Thousands without power as Tropical Storm Henri makes landfall near Rhode Island

Tropical Storm Henri made landfall at 12:15 p.m. Sunday near Westerly, Rhode Island, according to the National Hurricane Service as thousands of people already without power braced for the full effect of the storm.

Winds of 60 mph were reported at the time of landing, according to the NHC.

Tropical storm warnings have spread from the coast Connecticut and Rhode Island to the luxury beachfront estates of New York’s Hamptons, The Associated Press reported.

Nearly 100,000 power outages were reported for customers on the northeast coast as of 12:30 p.m. Sunday. The Public Service Enterprise Group, a utility company, has reported that more than 1,700 of its Long Island customers have been affected by power outages.

The utility company National Grid reported that more than 71,000 customers in Rhode Island and more than 3,800 in Massachusetts had been affected by power outages.

Eversource, a Connecticut electrical services company, reported that nearly 20,000 customers were without power. Eversource also reported that about 2,500 of its eastern Massachusetts customers have been affected by power outages.

Although the storm was downgraded, many areas of New York City, Connecticut, Rhode Island and southern Massachusetts were experiencing heavy rains, which could cause major flooding and wind gusts of up to 75 mph.

A 11 a.m. advisory from the National Hurricane Center said a dangerous storm surge from Henri is expected in Long Island, Connecticut, Rhode Island and parts of southeastern Massachusetts. The advisory also warned of flash floods in these areas.

Experts said the storm surge is a greater danger to residents than the winds.

On Saturday, the storm caused bad weather that interrupted a concert in New York.

Singer Barry Manilow was in the middle of his performance at “We Love NYC: The Homecoming Concert” in Grand Central Park when fans were abruptly told to evacuate after lightning was seen nearby. The concert was meant to celebrate the city’s recovery from the coronavirus.

The New York Police Department tweeted that fans had to evacuate but it was “NOT an emergency.”

In other parts of New York City, such as Suffolk County, residents and tourists were asked to participate in a voluntary evacuation before the tropical storm landed.

In New York City, heavy rains from Saturday night to Sunday morning caused infrastructure problems as water spilled at a Queens train station. Several train lines in New York City were proactively suspended before the storm, including the Metro-North, Long Island Railroad and Amtrak lines.

As of Sunday morning, a state of emergency before landing was approved for New York and Connecticut.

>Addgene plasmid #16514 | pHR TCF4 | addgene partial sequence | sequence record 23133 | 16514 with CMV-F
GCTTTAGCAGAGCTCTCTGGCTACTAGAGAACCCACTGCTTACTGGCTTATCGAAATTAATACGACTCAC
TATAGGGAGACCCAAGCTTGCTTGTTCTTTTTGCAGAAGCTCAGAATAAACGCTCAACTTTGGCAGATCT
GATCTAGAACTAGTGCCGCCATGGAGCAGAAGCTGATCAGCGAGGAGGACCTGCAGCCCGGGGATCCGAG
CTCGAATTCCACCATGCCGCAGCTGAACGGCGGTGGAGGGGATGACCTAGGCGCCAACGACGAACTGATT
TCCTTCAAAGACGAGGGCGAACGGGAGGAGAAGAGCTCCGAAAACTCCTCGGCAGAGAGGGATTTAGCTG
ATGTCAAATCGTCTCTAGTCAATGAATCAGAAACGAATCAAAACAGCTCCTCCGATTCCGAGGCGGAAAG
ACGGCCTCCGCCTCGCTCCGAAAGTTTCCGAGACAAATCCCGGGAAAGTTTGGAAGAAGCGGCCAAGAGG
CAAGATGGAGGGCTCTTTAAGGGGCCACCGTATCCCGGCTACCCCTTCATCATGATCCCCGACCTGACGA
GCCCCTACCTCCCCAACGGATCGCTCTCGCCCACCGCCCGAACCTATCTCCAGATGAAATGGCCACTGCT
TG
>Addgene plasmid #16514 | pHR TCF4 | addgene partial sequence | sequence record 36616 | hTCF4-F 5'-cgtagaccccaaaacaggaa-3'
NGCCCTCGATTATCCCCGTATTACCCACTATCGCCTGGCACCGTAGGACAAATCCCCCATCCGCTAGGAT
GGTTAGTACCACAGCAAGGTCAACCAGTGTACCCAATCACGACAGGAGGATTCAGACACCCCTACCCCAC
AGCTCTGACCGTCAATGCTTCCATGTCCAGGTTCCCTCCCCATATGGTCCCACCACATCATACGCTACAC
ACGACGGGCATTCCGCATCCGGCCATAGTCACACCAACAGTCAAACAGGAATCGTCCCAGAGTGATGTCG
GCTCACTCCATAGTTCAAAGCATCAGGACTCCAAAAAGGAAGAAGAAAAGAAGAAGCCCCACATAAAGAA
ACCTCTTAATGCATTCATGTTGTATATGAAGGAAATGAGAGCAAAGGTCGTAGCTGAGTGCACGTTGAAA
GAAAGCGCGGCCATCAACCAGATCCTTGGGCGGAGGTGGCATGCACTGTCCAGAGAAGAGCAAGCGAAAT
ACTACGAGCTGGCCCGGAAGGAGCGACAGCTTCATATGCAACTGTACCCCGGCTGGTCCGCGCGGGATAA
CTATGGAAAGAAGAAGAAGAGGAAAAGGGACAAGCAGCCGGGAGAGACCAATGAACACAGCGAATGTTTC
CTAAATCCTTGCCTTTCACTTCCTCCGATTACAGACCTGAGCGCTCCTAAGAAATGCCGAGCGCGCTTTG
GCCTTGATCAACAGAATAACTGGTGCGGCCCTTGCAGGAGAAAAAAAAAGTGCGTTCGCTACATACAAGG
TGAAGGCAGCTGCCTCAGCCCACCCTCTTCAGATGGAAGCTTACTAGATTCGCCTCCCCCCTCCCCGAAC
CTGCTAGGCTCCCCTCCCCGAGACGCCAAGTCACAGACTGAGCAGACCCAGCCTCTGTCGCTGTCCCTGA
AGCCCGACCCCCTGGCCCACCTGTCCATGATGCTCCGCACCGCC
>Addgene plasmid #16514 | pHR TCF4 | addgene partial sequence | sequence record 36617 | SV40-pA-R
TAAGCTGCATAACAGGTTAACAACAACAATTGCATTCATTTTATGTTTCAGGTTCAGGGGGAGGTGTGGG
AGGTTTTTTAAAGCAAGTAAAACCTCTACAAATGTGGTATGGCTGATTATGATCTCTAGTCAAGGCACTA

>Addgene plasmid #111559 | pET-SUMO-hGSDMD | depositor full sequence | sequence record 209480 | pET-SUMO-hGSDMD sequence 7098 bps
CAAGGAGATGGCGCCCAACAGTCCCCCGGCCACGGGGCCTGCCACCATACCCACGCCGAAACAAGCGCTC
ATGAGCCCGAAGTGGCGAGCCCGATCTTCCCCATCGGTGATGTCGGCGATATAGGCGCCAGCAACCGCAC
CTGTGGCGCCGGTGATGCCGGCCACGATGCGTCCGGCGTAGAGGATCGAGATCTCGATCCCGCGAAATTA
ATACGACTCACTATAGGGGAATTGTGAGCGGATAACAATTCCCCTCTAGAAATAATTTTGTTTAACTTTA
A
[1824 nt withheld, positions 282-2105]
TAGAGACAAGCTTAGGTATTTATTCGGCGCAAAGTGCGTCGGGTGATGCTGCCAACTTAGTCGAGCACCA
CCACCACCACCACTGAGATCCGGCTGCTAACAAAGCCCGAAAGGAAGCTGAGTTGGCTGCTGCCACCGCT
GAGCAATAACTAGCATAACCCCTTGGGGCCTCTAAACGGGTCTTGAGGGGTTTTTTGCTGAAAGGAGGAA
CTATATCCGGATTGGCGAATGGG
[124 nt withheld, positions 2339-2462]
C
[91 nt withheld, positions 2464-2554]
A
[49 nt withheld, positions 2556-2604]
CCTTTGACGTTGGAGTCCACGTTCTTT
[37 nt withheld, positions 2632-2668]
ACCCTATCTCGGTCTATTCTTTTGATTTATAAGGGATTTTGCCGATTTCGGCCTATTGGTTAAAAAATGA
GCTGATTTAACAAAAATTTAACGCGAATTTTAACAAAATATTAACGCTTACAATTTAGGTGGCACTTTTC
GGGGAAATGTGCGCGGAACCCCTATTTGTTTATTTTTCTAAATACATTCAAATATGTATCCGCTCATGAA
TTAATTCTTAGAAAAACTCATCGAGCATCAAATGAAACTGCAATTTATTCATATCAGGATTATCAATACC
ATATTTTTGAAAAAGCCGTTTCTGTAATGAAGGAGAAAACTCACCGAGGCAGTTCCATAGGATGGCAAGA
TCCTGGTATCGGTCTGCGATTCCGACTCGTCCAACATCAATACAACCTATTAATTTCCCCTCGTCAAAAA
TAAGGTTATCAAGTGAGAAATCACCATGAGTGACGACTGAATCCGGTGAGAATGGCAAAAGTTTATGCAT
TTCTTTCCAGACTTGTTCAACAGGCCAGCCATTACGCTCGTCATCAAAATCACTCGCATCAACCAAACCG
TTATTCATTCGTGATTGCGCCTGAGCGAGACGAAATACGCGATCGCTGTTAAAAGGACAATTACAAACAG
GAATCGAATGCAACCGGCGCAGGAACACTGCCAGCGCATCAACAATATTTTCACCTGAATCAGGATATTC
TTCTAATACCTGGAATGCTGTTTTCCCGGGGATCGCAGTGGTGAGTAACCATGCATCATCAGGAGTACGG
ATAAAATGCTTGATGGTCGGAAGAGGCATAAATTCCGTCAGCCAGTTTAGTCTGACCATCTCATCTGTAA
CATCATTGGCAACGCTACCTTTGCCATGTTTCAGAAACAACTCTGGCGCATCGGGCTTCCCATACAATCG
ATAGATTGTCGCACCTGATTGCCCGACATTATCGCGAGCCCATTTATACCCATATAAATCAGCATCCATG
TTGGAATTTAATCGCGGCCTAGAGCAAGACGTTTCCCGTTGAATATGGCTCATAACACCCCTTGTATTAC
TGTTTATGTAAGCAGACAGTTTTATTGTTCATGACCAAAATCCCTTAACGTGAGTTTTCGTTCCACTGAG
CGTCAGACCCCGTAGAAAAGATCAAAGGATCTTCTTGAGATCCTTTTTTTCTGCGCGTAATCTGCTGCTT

At a press conference on Sunday, New York Gov. Andrew Cuomo said rainfall forecast by Monday morning in New York would be about two inches. He added that in the Hudson Valley area up to five inches can fall /

Cuomo warned that the storm could slow down or stall after hitting Long Island, and warned that because the ground is already saturated and the soil’s absorptive capacity is limited, minor flooding has already started in parts of Long. Island.

“A slow storm is a problematic storm,” Cuomo said. “When the storm slows down, it continues to rain for an extended period.”

On Saturday, Cuomo announced that water rescue teams were in preparation for Long Island, the Hudson Valley and Westchester.

It was also deploying 500 National Guard troops, and state police will have around 1,000 on duty in areas that could be severely affected by the storm. On Sunday, Cuomo added that 500 pieces of equipment had also been deployed before the storm landed, but did not specify what that equipment was.

He compared Henri to the 2012 super storm Sandy, the effects of which are still felt in the New York area.

“Super Storm Sandy, which we all remember, was also Category 1 when it hit New York State,” Cuomo said. “So just to put in perspective how bad it is and how dangerous it is.”

As the storm approached, city officials in Rhode Island and Massachusetts closed the giant hurricane barriers built in the 1960s, which were built after the storms of 1938 and 1954.

In Rhode Island, Gov. Dan McKee urged residents to stay at home on Sunday and Monday morning.

“We take this to be serious business,” McKee said at a press conference on Saturday.

Gov. Ned Lamont warned Connecticut residents they should prepare to “shelter in place” from Sunday afternoon to at least Monday morning as the state braces for the first possible direct hit from a hurricane since decades.

Massachusetts Gov. Charlie Baker on Saturday expressed relief that the latest models suggest Henry will not hit the state directly.

But Baker and McKee in separate briefings warned that high winds and heavy rains could still lead to widespread and prolonged power outages.

The last major hurricane threat to New England was about 30 years ago. Hurricane Bob made landfall in parts of New England in 1991 and caused 17 deaths and $ 1.5 billion in damage. Long Island has not been directly affected by a hurricane since Gloria in 1985. The hurricane left eight people dead and nearly $ 1 billion in damage.

A storm surge warning was in effect from Flushing, New York, to Chatham, Massachusetts, including the southern and northern shores of Long Island, according to the National Hurricane Center. Parts of Long Island, Connecticut and Massachusetts were under hurricane warning or hurricane watch.